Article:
How to stand up to 65.000 angry e-mail-activists?Posted: September 4, 2010
The current issue of the Harvard Business Review features an article by the CEO and president of Timberland, Jeff Swartz: “How I did it. Timberland’s CEO on Standing up to 65.000 angry activists“. Swartz gives an insight into how he resolved a conflict with Greenpeace that threatened his brand’s reputation. In June 2009 Timberland received 65.000 Emails by Greenpeace supporters. They were taking action on behalf of Greenpeace against “Slauthering the Amazon“. According to a new Greenpeace report, Brazilian cattle farmers were illegally burning down forests, while the leather of the grazing cows might end up in a major shoe brand. Greenpeace asked activists to take action and send emails to the brands, to governments and other actors invovled. Swartz reports that his first response to the e-mails was “to be pretty angry myself”, because he thought his company had been doing quite something in environmental terms. But he also admits that “Greenpeace was asking a legitimate question”.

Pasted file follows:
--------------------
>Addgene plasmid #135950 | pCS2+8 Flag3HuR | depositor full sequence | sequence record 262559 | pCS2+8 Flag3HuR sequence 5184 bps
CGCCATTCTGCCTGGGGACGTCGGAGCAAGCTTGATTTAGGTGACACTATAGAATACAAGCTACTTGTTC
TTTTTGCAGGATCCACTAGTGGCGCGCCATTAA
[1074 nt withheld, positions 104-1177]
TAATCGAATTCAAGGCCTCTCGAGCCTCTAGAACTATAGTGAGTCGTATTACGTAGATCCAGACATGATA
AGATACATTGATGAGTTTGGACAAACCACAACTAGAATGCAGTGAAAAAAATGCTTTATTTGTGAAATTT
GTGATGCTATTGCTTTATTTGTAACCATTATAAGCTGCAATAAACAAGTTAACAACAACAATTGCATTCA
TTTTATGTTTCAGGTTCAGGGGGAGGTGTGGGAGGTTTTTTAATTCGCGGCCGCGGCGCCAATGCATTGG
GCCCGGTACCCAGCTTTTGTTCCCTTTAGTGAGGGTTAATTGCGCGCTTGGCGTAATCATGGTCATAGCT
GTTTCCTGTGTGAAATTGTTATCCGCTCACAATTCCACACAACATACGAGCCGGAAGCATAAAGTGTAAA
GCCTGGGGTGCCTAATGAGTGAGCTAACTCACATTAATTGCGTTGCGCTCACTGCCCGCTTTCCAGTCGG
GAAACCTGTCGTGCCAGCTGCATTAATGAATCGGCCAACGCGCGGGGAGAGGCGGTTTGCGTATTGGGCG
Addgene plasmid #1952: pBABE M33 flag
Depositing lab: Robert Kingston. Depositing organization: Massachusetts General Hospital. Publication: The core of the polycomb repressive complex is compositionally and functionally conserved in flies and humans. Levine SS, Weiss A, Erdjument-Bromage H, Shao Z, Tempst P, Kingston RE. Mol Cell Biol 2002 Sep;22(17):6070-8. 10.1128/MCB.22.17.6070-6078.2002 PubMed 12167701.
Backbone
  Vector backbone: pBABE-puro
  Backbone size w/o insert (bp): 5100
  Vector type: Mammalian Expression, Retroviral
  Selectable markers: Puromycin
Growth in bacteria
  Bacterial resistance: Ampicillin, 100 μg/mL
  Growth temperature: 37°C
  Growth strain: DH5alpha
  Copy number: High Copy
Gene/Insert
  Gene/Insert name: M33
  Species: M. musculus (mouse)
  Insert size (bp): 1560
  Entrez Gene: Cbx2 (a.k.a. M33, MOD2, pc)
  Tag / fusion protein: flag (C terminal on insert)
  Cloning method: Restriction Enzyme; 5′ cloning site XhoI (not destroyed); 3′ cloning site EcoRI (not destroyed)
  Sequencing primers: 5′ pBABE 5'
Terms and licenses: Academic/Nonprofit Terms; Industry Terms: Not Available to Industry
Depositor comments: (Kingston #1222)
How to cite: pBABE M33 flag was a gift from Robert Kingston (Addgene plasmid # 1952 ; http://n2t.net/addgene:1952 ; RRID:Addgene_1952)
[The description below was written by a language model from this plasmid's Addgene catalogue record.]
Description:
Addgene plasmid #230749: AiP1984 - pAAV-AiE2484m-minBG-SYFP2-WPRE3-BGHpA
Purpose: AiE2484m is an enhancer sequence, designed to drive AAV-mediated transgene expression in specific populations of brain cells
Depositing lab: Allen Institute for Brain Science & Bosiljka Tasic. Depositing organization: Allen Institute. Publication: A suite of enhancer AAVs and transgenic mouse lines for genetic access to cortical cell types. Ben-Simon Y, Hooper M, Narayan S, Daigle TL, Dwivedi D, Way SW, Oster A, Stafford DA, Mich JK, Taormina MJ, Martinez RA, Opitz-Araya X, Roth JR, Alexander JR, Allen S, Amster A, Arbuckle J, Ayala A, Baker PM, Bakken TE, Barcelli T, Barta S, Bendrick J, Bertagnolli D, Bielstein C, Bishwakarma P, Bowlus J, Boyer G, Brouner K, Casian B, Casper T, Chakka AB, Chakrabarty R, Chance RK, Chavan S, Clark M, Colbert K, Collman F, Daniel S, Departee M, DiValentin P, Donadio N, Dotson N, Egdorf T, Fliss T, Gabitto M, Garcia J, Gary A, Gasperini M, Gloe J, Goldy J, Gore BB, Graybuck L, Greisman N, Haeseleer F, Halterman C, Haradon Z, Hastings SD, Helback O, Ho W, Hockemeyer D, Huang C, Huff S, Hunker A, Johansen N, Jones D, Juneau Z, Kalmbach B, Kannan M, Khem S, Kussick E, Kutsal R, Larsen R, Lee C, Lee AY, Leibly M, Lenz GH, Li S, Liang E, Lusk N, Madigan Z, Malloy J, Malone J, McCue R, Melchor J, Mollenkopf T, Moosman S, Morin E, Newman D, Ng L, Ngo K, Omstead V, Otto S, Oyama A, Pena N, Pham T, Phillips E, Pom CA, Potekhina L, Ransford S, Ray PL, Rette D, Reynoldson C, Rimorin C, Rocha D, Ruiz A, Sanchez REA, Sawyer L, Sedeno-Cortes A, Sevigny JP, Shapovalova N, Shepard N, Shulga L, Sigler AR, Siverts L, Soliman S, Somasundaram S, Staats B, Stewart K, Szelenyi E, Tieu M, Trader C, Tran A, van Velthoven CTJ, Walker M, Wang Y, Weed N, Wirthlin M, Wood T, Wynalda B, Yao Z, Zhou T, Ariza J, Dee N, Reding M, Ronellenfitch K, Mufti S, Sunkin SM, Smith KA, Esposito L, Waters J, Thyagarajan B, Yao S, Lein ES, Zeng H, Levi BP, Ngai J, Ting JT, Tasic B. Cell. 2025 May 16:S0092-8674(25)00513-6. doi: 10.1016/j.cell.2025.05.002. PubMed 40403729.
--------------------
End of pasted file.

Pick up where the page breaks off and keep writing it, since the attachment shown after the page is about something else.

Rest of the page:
This situation is very similar to what Swiss fashion brands must be experiencing at the moment in connection to the 10 Rappen campaign of the Swiss CCC. Here, e-mail activists send protest videos to companies telling them to pay a living wage.
What did Swartz do? He wanted Greenpeace to know that “it’s possible to be a profitable global business and also be actively engaged in protecting the environment”. Realizing that the “lack of traceability in our materials supply chain is almost archaic”, he tried to change that. He argues that they didn’t just want to dully respond to the mails, but to really understand the problem – “and to make sure that our suppliers had a system in place that could be implemented and sustained”. They also issued a statement in which they praised Greenpeace for bringing the issue to the industry’s attention. Greenpeace, in return, later issued a statement saying that Timberland “now leads industry in sustainability practices”.
What does this tell consumers? Collective protest can stir up companies and make them think about legitimate claims that were not in their minds before (see also Kirsten Brodde’s new book “Protest!“).
What does this tell companies? Do not “stand there with your arms folded and your mind closed” (Swartz p.43). Engage with consumers and NGOs – they often have a legitimate issue. Indeed, real engagement might be beneficial to your brand, as the Timberland-case shows. However, to identify real from fake and ineffective engagement, you must listen to your stakeholders.